In Focus: Avian Influenza A(H7N9)
On 31 March 2013 the Chinese Center for Disease Control and Prevention announced the identification of a novel influenza A avian influenza virus, A(H7N9), causing severe illness in humans.
No similar viruses have been seen before and they differ genetically from A(H7) and A(N9) viruses that have been detected in Europe and elsewhere around the world.
It is the first time that human infection with influenza A(H7N9) virus has been identified. It is also the first time that human infection with a low pathogenic avian influenza A virus has been associated with fatal outcome in humans.
In response, ECDC provides regular updates on avian influenza A(H7N9) virus and continues to monitor and assess the situation. This work is done in collaboration with WHO, US CDC, China CDC and other partners.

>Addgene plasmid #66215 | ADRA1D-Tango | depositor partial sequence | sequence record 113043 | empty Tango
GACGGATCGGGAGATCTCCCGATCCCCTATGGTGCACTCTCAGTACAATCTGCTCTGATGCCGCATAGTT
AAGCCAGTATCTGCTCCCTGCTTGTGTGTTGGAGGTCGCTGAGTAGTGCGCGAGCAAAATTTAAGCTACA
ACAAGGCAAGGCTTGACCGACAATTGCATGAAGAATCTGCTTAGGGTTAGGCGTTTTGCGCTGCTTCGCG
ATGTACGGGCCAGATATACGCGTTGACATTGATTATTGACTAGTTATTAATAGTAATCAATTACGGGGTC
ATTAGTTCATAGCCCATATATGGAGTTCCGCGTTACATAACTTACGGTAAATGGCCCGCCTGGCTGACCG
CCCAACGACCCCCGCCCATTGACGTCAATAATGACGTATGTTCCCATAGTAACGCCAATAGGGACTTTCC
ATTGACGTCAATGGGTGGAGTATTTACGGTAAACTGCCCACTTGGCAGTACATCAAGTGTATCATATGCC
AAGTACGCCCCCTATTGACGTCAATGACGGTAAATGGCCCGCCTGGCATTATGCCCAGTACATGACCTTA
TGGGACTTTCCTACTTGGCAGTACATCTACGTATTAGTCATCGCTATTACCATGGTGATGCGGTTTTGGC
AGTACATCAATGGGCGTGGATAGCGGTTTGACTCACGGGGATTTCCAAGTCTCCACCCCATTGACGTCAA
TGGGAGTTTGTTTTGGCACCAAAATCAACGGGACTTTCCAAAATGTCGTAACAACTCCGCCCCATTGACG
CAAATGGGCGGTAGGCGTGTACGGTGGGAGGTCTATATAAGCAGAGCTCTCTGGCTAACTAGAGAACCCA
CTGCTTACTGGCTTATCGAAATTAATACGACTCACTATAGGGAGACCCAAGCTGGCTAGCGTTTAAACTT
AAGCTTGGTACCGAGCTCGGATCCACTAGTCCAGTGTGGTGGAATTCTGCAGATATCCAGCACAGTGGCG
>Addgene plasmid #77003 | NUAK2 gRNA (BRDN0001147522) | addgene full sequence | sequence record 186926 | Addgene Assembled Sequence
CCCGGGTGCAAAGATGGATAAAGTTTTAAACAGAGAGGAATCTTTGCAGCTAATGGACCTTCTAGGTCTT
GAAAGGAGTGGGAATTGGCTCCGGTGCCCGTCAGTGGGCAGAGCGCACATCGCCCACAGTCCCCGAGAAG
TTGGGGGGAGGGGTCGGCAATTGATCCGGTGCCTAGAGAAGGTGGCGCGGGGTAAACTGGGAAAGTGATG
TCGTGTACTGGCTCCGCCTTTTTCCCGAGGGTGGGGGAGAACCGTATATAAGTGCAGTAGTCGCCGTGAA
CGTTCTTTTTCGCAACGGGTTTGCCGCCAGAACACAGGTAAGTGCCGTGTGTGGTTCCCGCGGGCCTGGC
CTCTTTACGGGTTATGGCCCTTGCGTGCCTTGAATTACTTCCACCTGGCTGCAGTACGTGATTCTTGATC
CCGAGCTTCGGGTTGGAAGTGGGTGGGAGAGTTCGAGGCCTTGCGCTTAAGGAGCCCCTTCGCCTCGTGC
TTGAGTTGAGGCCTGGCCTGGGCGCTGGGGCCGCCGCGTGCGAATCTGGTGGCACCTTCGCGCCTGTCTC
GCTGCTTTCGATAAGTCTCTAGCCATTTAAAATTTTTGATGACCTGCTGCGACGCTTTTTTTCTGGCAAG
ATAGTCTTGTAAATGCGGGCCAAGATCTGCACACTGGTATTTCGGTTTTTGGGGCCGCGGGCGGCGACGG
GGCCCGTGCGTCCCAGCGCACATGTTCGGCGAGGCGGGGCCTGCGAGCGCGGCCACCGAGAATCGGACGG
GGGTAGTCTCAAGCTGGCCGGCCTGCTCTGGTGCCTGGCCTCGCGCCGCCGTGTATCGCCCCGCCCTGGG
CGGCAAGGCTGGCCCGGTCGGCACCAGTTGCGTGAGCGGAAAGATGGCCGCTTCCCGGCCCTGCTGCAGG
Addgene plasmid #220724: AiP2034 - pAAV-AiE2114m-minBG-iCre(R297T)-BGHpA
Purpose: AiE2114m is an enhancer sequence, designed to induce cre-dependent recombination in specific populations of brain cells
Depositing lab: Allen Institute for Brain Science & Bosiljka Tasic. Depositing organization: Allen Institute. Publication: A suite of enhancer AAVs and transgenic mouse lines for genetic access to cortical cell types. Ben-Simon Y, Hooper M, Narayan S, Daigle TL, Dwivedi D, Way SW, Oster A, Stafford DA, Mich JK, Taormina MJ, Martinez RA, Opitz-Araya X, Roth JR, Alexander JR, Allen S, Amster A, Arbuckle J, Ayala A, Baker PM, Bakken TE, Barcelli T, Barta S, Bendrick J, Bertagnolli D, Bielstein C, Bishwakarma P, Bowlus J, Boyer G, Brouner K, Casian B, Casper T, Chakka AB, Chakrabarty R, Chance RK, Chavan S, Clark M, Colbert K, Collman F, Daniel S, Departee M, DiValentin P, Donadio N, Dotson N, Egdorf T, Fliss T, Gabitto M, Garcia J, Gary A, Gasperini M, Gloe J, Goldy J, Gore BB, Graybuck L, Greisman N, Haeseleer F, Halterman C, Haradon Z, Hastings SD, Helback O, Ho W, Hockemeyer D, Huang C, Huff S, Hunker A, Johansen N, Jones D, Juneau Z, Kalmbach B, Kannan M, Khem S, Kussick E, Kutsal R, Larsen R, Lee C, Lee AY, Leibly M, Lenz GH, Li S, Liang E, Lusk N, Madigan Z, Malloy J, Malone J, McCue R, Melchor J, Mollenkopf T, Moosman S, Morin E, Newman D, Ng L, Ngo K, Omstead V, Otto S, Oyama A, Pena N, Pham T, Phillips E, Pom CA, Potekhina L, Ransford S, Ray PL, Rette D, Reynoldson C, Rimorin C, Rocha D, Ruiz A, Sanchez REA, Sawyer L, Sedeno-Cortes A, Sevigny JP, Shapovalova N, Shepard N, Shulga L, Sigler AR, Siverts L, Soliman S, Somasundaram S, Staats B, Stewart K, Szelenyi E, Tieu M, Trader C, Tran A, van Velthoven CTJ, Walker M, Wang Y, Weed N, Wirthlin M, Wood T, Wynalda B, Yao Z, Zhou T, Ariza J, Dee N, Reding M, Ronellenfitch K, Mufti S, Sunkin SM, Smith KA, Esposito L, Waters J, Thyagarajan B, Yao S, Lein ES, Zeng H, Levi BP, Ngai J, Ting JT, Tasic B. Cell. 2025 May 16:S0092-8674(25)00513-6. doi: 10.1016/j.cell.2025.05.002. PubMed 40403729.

ECDC's latest updates and rapid risk assessments on avian influenza A(H7N9) virus are available in our news and epidemiological updates and risk assessments sections.
Other Avian Influenza viruses
Each novel influenza has to be evaluated for its potential to cause severe disease, a pandemic or both.
Some types of bird flu are more harmful for certain birds and animals. Since 1996, a particular strain of bird flu known as A(H5N1) has emerged. First identified in Southern China and Hong Kong, it may have been around for longer than that elsewhere in the Far East. The A(H5N1) viruses kill a high proportion of poultry that they infect. They also infect a surprisingly wide range of birds and animals and have persisted over time and spread to poultry in a number of countries with poor infection control in poultry flocks.
A(H5N1) occasionally infects humans in contact with infected poultry. Because it causes severe disease in humans, it has to be taken seriously by European public health and animal health authorities. Though occasionally present in European wild birds, A(H5N1) viruses have never become established in poultry in Europe because of high levels of biosafety. Also the viruses have not adapted to be able to infect humans easily or transmit from person to person with any efficiency.